Tuesday, May 30, 2017

Liturgical Music is a Prayer

Stephanie Mann explains exactly the reasons why I have trouble listening to chant in the car or as background music at dinner. It is music for praying the sacred liturgy; it is not recreation. From The National Catholic Register:
Because my interest in the history of the English Reformation, I have collected recordings of the Masses and motets of Robert White, Robert Parsons, Thomas Tallis, William Byrd, and Peter Phillips. Several of the professional choirs have made recordings to highlight the historical context of these composers’ careers as they struggled to remain Catholic in England when celebrating the Mass, assisting a priest, and denying that the monarch was the head of the Church were all felony crimes. Tallis and Byrd were so talented that Elizabeth I seems to have ignored their dissent from her Church of England, but Peter Philips, in exile on the Continent, was arrested and imprisoned by English authorities suspecting him of conspiring against her. I’ve written more about these recordings here.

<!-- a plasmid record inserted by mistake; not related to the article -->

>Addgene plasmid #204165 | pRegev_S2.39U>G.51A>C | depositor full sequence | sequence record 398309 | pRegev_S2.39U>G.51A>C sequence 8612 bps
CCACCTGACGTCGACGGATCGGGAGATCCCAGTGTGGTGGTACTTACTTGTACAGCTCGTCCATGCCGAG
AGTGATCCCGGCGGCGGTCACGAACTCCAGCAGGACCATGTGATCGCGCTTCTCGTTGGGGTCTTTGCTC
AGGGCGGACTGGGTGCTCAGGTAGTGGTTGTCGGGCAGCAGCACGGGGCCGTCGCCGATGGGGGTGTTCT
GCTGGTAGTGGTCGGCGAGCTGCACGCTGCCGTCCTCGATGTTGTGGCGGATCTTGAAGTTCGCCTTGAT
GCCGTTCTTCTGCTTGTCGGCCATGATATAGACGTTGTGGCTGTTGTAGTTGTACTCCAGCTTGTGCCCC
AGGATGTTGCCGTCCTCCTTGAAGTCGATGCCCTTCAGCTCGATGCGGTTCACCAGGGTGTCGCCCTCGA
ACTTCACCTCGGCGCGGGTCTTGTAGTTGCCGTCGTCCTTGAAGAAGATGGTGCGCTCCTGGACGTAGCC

I try not to listen to Gregorian chant or other liturgical music as though it is background music. Readers might remember the “Gregorian Chant for Relaxation” CDs issued after the great success of the recordings by the Benedictine Monks of Santo Domingo de Silo in the mid-1990’s. Gregorian chant was promoted as calming and perfect for meditation, Christian or otherwise. One critic commented on an anniversary re-release of the CDs:

. . . this is music for reflection, calming down, re-fueling and getting away from the hustle and bustle of everyday life--which may be even more needed now than they were 10 years ago. Texts are not supplied and you won't need them; it's all about reverence and mood. Doing nothing but listening to this in 25-minute chunks will allow your breathing to slow and re-energize you. Each 55-minute CD will probably put you to sleep--and this isn't meant as a criticism.”(Emphasis added)

Since the Latin Biblical texts are the reason that chant exists, saying that they’re not necessary demonstrates a real misuse of this liturgical music. A listener should not be lulled to sleep listening to chant: she should be awakened and inspired to prayer and devotion. On the other hand, I don’t want to respond to this music as though I’m in a concert hall, applauding a performance. (Read more.)